FarmingtonAugust 8, 2012
Report shows wide scope of district’s ‘financial data gatekeepers’
By David Wallace
C & G Staff Writer
FARMINGTON — Farmington Public Schools’ Business Services Department impressed the Board of Education with its broad range of responsibilities at the board’s midsummer meeting July 24.
The department, which handles budget and financial matters, has a simple goal.
“Our ultimate goal is to make sure that staff are able to take home their paycheck every two weeks and that they don’t have a concern that the district does not have the resources to meet the payroll,” said Executive Director Mary Reynolds.
In serving that function, the department must deal with a wide range of reporting requirements while navigating changing laws.
“We’re considered the gatekeepers of all the financial data, and the majority of financial data required to be reported through the variety of entities, whether it’s with the federal government, the state of Michigan, the Department of Education — you name it, we report the information,” said Reynolds.
The department’s year-end report includes 27 bullet points denoting the various reports the department processes. Not all of them are annual reports; some are monthly or quarterly.
“I think people would be absolutely boggled at the volume of reports and reporting, and just compliance issues that are, total, in the tens or maybe even hundreds of thousands of pages that come out of your office and are done in a way that’s properly reflective of the excellence that this district is known for,” said Board President Frank Reid.
Treasurer Priscilla Brouillette said the year-end report brings valuable perspective.
“On and on in this report, there’s areas that just are kind of mindboggling, and I feel like the whole community would be amazed to read some of it,” said Brouillette. “One of the things that really struck me was under nutrition services, which is a little bit of a different umbrella, but our nutrition services department served 710,508 lunches and 111,683 breakfasts, and of those counts, approximately 51.5 percent of lunches and 74 percent of breakfasts were either free or reduced.
“I think that is significant for us to just recognize. Not the budget implications of the food or serving the food, but the additional challenges inherent in that,” she said, referring to economic disadvantages.
Reynolds said the Business Services Department helps the district with new state requirements, for example, meeting new best-practices reporting requirements to receive state funding last year.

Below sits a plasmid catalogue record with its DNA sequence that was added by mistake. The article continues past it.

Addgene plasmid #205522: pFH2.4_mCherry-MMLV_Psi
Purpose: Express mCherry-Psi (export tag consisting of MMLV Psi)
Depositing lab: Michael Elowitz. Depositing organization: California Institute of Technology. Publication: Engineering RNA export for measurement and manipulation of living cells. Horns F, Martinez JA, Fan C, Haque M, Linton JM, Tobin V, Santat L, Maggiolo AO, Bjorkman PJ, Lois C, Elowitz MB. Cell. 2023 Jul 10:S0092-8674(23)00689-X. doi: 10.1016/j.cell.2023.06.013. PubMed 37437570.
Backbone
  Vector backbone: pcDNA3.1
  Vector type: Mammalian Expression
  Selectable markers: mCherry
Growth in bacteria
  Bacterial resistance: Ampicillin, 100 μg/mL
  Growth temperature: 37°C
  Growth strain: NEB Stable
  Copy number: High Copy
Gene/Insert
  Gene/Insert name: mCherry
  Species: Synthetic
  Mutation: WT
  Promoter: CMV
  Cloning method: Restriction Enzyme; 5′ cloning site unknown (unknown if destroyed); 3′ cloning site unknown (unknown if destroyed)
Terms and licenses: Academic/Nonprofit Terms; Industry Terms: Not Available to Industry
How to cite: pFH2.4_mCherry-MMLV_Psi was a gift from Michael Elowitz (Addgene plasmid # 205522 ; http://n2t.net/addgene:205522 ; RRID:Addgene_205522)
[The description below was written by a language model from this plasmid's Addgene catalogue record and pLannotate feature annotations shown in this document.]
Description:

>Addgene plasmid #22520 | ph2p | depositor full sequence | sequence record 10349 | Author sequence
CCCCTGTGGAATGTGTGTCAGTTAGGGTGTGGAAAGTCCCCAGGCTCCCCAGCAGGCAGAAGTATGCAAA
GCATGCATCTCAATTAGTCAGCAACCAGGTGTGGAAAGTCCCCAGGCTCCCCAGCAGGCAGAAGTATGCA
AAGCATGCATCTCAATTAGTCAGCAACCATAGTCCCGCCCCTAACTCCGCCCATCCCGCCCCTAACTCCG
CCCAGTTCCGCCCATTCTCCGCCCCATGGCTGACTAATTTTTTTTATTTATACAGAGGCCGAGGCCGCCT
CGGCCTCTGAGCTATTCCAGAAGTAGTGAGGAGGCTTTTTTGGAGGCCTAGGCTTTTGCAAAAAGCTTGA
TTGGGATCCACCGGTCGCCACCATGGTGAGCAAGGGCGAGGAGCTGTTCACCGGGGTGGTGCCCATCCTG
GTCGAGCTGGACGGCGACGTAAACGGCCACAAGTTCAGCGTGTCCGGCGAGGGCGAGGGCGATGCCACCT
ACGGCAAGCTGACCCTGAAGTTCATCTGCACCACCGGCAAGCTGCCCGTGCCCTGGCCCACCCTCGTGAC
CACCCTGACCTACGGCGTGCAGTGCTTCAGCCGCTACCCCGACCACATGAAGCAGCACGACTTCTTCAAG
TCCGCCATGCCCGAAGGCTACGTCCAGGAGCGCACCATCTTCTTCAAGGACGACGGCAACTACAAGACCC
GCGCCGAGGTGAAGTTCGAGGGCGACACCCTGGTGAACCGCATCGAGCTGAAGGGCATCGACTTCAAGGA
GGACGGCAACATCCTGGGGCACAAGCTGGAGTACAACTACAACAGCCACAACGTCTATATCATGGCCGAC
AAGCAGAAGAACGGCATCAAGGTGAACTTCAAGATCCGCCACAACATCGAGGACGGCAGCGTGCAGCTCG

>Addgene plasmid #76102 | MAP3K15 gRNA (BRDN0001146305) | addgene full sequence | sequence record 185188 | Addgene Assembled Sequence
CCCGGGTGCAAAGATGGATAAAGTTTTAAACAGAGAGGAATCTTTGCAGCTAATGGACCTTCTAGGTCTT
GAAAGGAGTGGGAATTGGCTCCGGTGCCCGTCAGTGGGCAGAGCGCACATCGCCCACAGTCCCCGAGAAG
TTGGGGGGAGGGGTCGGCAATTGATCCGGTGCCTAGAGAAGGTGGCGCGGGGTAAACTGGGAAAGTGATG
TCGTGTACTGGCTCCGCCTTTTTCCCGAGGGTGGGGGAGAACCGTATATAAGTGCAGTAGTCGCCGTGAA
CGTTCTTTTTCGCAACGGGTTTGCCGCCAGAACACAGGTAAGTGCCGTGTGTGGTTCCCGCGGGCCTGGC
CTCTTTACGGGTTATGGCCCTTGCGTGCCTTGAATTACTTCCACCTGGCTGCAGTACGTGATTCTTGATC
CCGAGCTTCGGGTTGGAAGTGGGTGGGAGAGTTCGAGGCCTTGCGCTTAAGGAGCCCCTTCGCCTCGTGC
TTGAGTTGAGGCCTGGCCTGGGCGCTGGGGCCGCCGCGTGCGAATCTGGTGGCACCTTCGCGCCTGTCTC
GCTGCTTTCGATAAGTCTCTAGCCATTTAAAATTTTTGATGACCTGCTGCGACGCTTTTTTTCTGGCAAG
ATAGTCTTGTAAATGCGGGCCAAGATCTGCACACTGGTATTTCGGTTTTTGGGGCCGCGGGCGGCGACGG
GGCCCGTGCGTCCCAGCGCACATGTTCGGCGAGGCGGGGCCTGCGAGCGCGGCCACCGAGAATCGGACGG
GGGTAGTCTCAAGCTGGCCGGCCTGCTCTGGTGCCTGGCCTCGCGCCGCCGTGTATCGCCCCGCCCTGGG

“We’ve weathered the (federal) Department of Education’s storm, as I like to call it, this year as we went through two audits of federal programs, which included (the Individuals with Disabilities Education Act) in special education, as well as the Title I audit,” said Reynolds. Title I provides federal money to schools with a high percentage of students from low-income families.
“We also constantly look for cooperatives that will help save money for the district,” said Reynolds.
Members of the department testified in an ongoing lawsuit regarding state reporting requirements that school districts feel comprise an unfunded, and therefore illegal, mandate.
“We’ve also used Public Surplus to auction unused district equipment,” said Reynolds, referring to a government-auction website.
Reynolds said purchasing supervisor Julie Yelick worked with the district’s information technology folks to review copier usage and contracts.
“Just this year alone, she’s saved approximately $54,000 on those copy contracts,” said Reynolds.
The department belongs to various school business associations.
“We believe that the participation in these groups enhances our work and provides the means to increase efficiency by collaborating with our peers,” said Reynolds.
The report is available through the July 24 Board of Education agenda packet, which can be downloaded through the Board of Education page at www.farmington.k12.mi.us. The report comprises packet pages 12-17.